What in the world is the consumer stock-picking guy who enjoys sprinkling in macro commentary doing writing about health care? What can I say? The State of the Union address sparked thoughts that have been building as earnings season gets under way. But here is a quick and dirty secret: I used to cover health care stocks. I despised picking apart the earnings releases of publicly traded hospitals and the companies that supplied them with the likes of rubber gloves and drugs. They were the worst reads ever, but I digress. Cardinal Health (CAH) is my stock of the day, so let's set it up.
Aside from the president's hour-plus speech, there were other inspirations for my call on the health-care-services company. At the core, each branch of the investment thesis comes back to my investing philosophy that there is always more to a single earnings report than the results of just one company. I always dissect earnings as if I were a mutated Inspector Gadget with four eyes -- two analyzing that particular company's financials and the other two seeking information that could lead to another investment in the same sector or a sector on the other side of the spectrum (retail and tech are good examples of pairing up industries on opposing ends). Here is a peek inside of my head this week.
- Watson Pharmaceuticals (WPI) materially hiked its annual earnings guidance owing to the flourishing generics drug market (thank you, Lipitor).
- Kimberly-Clark (KMB) had a dirty-diaper-type of quarter and outlook, but sales of its exam gloves and surgical products rose 10% and were the bright spot of the product portfolio.
Cardinal Health is the second-largest drug distributor in the industry, behind McKesson (MCK). I would rather you dance over to Cardinal Health then McKesson because the fundamental story is more encouraging, valuation is relatively comparable, and the stock has a 1% higher dividend yield. That's the hook. But just like an infomercial -- wait, there's more!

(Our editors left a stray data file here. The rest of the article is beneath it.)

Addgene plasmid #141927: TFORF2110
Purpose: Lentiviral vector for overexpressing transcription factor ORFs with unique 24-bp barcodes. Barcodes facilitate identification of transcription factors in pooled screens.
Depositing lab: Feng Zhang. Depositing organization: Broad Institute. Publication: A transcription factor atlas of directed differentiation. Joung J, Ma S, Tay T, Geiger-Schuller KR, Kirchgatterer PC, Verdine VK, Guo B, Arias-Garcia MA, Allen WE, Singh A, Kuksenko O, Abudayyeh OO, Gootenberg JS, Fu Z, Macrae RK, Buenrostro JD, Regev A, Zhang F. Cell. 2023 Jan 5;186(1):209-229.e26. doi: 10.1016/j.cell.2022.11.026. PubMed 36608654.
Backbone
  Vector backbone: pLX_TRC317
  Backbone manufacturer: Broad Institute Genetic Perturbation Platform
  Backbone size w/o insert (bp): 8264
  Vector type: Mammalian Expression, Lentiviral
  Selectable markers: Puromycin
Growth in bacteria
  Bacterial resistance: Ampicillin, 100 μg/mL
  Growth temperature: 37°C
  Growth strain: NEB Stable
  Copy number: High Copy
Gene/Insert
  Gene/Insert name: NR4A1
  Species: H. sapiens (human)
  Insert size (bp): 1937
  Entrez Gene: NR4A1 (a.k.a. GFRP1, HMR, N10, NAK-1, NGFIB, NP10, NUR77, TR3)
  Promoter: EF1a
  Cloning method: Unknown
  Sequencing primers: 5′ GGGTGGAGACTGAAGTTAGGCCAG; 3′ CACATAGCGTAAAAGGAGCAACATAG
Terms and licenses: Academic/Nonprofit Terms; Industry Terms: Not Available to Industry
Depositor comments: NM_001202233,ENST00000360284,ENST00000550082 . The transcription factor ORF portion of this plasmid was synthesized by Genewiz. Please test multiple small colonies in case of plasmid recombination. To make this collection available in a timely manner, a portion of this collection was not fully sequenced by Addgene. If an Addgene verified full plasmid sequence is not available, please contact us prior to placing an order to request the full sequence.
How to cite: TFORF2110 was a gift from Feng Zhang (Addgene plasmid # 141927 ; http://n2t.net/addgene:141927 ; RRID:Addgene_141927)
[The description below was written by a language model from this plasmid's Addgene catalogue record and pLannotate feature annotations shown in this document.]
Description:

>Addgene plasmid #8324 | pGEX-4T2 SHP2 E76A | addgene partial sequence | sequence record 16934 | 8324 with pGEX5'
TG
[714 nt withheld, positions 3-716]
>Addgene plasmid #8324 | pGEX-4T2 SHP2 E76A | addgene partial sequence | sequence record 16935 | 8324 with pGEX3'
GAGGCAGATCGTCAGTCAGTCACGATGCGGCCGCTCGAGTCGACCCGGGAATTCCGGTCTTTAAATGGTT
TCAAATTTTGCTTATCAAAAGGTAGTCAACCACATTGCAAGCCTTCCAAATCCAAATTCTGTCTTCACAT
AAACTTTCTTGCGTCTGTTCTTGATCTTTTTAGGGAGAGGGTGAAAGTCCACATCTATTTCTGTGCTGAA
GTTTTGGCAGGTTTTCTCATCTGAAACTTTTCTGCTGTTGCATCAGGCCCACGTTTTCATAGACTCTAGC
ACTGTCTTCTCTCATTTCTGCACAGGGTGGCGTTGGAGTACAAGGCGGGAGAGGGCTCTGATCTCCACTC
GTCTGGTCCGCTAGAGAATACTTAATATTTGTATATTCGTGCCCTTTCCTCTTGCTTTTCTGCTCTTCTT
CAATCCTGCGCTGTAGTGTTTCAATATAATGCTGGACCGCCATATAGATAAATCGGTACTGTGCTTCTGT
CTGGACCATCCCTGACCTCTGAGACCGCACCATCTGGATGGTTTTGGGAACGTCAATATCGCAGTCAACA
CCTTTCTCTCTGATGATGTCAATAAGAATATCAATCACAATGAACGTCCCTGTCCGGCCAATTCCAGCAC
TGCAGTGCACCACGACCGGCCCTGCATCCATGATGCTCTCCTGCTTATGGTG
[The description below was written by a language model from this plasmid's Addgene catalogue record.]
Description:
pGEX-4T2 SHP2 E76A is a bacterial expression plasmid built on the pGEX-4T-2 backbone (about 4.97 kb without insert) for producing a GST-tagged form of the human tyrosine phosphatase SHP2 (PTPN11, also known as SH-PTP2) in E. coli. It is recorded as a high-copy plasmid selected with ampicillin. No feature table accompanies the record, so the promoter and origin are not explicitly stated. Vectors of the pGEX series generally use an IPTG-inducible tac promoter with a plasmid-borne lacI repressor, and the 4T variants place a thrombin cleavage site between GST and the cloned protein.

Cardinal Health is doing more business with existing customers, indicating its customer-service issues are in the past and CAH has gotten back in the good graces of key accounts (give credit to a still-fresh CEO). This new business with older clients extends to the company's higher-profit margin Medical Products division as well.
Generics' margin performance was strong in the first fiscal quarter for CAH, despite fewer product launches and deflation. Imagine the margin potential with the brand-to-generic cycle spinning quicker while Cardinal's supply chain is streamlined.
When the company last reported earnings, Wall Street got in a tizzy because management neglected to hike its earnings outlook, counter to what occurred at McKesson. But Wall Street was wrong to be so mean, and the stock's recent trading volume seems to be signaling two possible outcomes.
One, Cardinal Health has raised its annual earnings guidance in the fiscal second quarter (reporting Feb. 2) for the past two years and, given the internal and external fundamentals, it appears ready to do so again.
Two, the company is at the point where its existing share repurchase program ($450 million remaining going into the fiscal second quarter after buying back $300 million in the first quarter) is nearly completed. Due to the amount of cash on the balance sheet, a sizable new program could be in order. By enacting this buyback, Cardinal Health would strongly influence a net earnings stream that already benefits from new generic drug introductions/consumer move to generics.